Leo Laporte on the Future of Podcasting (edited for clarity and length)
Podcasting is going to change very dramatically. It's going to be the same thing that happened in blogging. In the early days of blogging, it was possible for many people to make a little money with like, Google ads. What happened was a shakeout, a conglomeration. It basically split it into professional blogs — like The Verge and Engadget — and hobbyist blogs that didn't make much money or any money at all.
Podcasting has supported a lot of people over the last 15 years with a decent income. I talk to people all the time who say hey, I'm now a professional podcaster — but that's about to change. I think we're gonna see another shakeout.
It's starting with Spotify, as they acquire podcast networks for vast sums.
The idea that Gimlet is worth $230 million or that The Ringer is worth $170 million is mind-boggling! And they aren't worth that much. I know because we have similar revenue and so I know it's a ridiculous multiplier of revenue.
It only makes sense if you understand Spotify's long-term strategy: to move podcasting away from RSS feeds, which are hard to monetize, to something that exists only on the Spotify platform, which is easy to monetize. If every podcast has to be listened to on Spotify, then Spotify knows exactly who's listening, and how much they've listened. They know the demographics; they have your credit card number; they know everything about you. And then they can go to advertisers and say — like Facebook and Google do today — what would you like? We can slice it and dice it. Advertisers want that; they desperately want that.
It's the same reason web or ad tech has taken over on blogs on the Internet. But it's been a terrible thing, hasn't it? On blogs, it's created this war with ad blockers and anti-ad blockers and so forth. And I think the same thing is about to happen. At least Spotify wants the same thing to happen with podcasting.
I do have high hopes that it won't happen — that there are enough podcasters like me who will say, no, it really needs to be RSS so people can get it anywhere, anytime. It can be on your Amazon Echo, it can be on your phone, it can be on your computer, it can be anywhere you want it. My fear is that advertisers are going to say, well, if you can't give us what Spotify can give us, then the heck with you.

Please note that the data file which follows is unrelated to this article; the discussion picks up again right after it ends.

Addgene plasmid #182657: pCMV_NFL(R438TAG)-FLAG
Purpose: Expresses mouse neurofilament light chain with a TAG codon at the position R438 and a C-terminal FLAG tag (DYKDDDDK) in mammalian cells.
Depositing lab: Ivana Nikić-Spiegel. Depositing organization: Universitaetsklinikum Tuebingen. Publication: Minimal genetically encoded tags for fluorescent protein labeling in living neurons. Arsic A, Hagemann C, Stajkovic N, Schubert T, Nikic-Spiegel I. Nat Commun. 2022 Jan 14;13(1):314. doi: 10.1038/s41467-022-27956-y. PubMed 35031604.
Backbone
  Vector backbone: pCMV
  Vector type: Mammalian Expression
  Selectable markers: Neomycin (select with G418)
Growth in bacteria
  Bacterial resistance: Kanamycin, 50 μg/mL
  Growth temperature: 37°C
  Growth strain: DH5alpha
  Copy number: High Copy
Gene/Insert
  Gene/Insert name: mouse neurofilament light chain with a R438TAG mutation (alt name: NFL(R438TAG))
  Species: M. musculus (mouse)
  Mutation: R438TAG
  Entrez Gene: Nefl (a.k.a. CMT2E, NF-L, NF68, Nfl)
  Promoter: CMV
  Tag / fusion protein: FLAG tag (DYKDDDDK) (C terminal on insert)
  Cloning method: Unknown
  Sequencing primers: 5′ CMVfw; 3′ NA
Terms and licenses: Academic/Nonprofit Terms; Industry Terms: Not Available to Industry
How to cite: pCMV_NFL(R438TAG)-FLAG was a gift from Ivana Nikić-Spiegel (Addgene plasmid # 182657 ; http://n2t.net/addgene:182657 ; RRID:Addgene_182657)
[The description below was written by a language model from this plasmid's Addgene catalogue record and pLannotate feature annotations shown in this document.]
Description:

And you hate to admit it, but the content that you get is somewhat driven by the needs of the advertisers, not by the needs of the audience.
Let me give you an example. The reason true crime succeeds is that the end of every episode is a cliffhanger, right? It keeps you listening. So one of the reasons there are so many true crime podcasts is because they drive traffic better. We had an interview podcast, much like [Inside Podcasting]. The problem with an interview podcast is people pick and choose which episodes to listen to. Take Fresh Air — one of the best interview shows of all time. But you don't listen to every episode; no one does. You listen to the ones you're interested in. That's fine on public radio, but it's not good for advertising. You're only getting one-fifth of the downloads, even though you're beloved. We had an interview show [Triangulation], and we realized this is what's happening. My guess is that we had 100,000 to 120,00 regular listeners, but no individual show had more than 20,000 or 30,000 downloads because nobody listened to every show.
I bring that up not to bemoan what happened to Triangulation, but to point out that ratings and advertising drive the type of content you hear. So this is why I'm unhappy about what Spotify is trying to do. It won't be just Spotify. Eventually, there will be three or four companies that own all podcasts, and it will very dramatically change the kind of stuff you listen to. [Small independent/hobbyist podcasts] do not exist in that world unless the hosts are willing to do it completely for free.
People will do it because they love it. But they're not making money on it. And then there will be commercial podcasts. But what I love is the great middle, right? Where independent podcasters can make money doing something they love.